A fascination for documenting tigers in the forests of India

Photographer Michael Vickers is a long-standing supporter and friend of EIA – if you’ve followed our Tiger Campaign in recent years, you can’t have failed to see his beautiful images of these amazing big cats, which he generously allows us to use free of charge to help promote our work. In a special guest blog today, Michael talks about his passion for tigers and shares a few stories from the field.

For many years I have had a keen interest in felines and my home in England was never without a pet cat.

About 14 years ago, I happened to see an advertisement in a magazine advertising a wildlife trip to India specifically to find wild tigers. That was the beginning and with my wife, Annie, I travelled to the tiger reserves of Panna, Bandhavgarh and Kanha.

Tigers by Michael Vickers

I can clearly remember my first sighting of a wild tiger, Sundar or B2 as he was known. He roamed Bandhavgarh’s forest in Madhya Pradesh. We found him resting in a nala (a dried out river bed) after consuming the remains of a deer, having made a successful kill. After so many years of reading about wild tigers, actually seeing this animal in its natural environment was incredibly moving.

Since that first visit to India, I have returned regularly every year to various different national parks. During this time I have experienced a number of memorable moments. Almost falling off an elephant that was startled by a tigress hidden by the undergrowth was one such occasion! Clutching on to the howdah (seat), I managed to remain on board!

On another occasion, at Bandhavgarh, during a hot afternoon my elephant had been following a tigress and her two male cubs to caves deep in the forest. The elephant waited patiently for the tigers to reappear while breaking off a small branch hanging over the caves. The noise disturbed the two sub-adult tigers, which leapt about four meters to a ledge above the cave, incredibly near to me! Although a frightening experience, it allowed me to take some wonderful photographs of the ‘two boys’ as they settled down together (see image above), with one tiger placing his huge paw across the shoulder of his sibling.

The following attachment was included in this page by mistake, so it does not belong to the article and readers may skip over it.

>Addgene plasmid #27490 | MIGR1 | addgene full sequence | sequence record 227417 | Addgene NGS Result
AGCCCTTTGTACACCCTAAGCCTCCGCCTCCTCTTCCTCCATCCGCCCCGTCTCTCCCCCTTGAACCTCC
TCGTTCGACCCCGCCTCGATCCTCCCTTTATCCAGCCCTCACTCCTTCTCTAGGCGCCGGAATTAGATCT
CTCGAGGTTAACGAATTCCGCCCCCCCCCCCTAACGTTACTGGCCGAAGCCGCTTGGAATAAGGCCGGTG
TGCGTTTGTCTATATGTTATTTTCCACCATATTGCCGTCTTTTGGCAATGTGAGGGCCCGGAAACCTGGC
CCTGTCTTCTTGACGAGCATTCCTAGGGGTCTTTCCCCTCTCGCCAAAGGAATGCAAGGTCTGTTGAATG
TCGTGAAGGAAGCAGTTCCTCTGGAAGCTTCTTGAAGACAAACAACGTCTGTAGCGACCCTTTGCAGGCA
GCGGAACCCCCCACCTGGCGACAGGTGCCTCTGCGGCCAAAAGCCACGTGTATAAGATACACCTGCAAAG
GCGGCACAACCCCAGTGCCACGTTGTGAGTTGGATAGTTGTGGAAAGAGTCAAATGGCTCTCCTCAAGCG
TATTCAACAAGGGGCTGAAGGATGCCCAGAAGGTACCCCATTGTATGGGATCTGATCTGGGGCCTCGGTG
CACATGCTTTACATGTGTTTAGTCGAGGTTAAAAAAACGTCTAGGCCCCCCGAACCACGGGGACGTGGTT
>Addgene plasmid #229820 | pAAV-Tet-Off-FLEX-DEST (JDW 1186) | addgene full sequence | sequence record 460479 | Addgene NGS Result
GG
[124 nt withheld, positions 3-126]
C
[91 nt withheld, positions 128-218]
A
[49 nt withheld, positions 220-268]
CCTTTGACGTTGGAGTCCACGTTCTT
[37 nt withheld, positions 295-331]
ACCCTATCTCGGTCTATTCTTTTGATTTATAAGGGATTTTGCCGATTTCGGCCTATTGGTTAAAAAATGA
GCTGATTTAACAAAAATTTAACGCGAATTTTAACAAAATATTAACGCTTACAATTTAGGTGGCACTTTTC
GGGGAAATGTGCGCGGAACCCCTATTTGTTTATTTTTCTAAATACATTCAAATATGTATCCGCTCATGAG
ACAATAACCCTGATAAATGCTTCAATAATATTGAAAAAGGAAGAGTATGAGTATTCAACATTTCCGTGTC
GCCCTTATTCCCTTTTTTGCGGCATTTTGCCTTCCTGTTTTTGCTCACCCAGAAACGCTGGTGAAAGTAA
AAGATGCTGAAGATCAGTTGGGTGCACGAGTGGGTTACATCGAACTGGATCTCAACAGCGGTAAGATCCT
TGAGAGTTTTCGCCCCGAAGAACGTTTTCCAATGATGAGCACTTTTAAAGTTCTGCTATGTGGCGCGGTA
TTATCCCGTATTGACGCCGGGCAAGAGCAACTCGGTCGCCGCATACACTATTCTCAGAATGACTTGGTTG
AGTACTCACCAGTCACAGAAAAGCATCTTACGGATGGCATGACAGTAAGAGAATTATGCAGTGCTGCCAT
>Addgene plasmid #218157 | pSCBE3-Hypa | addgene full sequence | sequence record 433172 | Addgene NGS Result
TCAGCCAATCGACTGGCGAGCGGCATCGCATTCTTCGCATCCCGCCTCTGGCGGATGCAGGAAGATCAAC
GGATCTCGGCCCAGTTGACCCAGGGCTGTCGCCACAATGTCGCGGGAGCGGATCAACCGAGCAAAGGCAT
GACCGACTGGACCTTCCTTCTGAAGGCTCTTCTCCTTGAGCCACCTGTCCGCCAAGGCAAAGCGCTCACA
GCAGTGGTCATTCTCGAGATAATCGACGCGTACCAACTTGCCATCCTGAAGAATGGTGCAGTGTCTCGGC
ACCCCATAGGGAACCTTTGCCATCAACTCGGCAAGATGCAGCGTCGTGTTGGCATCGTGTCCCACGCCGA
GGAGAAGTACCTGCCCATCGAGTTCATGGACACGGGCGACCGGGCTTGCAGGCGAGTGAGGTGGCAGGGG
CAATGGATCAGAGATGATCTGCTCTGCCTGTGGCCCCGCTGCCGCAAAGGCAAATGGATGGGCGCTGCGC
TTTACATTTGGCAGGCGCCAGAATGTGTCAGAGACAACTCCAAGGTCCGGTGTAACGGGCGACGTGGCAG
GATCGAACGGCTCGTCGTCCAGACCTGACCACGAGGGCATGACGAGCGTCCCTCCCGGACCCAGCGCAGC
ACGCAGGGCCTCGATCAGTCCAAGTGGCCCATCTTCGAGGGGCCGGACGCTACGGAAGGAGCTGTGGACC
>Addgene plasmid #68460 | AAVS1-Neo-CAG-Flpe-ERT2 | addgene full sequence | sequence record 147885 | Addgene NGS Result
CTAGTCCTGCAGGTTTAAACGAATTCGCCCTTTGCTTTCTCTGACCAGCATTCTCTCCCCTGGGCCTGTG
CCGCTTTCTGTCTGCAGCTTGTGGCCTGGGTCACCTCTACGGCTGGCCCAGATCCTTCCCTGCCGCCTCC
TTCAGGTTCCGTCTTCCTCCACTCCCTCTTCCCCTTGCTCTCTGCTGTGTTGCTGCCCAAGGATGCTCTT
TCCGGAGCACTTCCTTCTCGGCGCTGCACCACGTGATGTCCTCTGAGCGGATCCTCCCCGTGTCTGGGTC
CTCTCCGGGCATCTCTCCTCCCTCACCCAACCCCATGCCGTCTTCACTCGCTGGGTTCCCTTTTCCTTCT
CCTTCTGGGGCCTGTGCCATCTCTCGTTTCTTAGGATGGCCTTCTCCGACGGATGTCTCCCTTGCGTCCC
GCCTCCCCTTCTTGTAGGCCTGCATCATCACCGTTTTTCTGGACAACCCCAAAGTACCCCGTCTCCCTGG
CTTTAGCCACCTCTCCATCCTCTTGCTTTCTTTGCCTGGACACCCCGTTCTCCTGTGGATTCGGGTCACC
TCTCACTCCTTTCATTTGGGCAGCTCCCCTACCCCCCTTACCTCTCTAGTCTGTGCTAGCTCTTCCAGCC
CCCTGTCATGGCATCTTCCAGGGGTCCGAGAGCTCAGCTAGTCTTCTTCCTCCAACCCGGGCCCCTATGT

IMG_3833At Ranthambhore tiger reserve, my jeep was being driven up a track along the deep ravine known as Nalghati. Walking towards us was Ranthambhore’s well-known tigress Machali, together with her three female cubs. My driver continued to carefully reverse our vehicle, thus allowing the tiger family to continue their journey down the ravine and I had the opportunity to photograph the tigers as they appeared around each bend of the track. Eventually, the family left the track and made their way down to side of the gorge leading to the stream below.

Interestingly, all three cubs in the picture have since produced cubs of their own, although sadly one of the females known as T.17 or Sundari has vanished and is presumed to be dead. However, her three cubs (two male and one female) continue to thrive (below is a photograph of two of her cubs taken last month)..


My wildlife photography has taken me to a number of interesting places, such as The Pantanal in Brazil where I spent time last year photographing jaguars from the water. Photographs from many of my journeys can be seen at my website.

I would be happy to furnish details to any EIA supporter interested in travelling to the tiger reserves of India and can be contacted through my website.

Finally I would like to offer my continued support to EIA for the wonderful work they carry out on behalf of wildlife, not only in connection with tigers but also in other important fields of environmental studies and conservation work.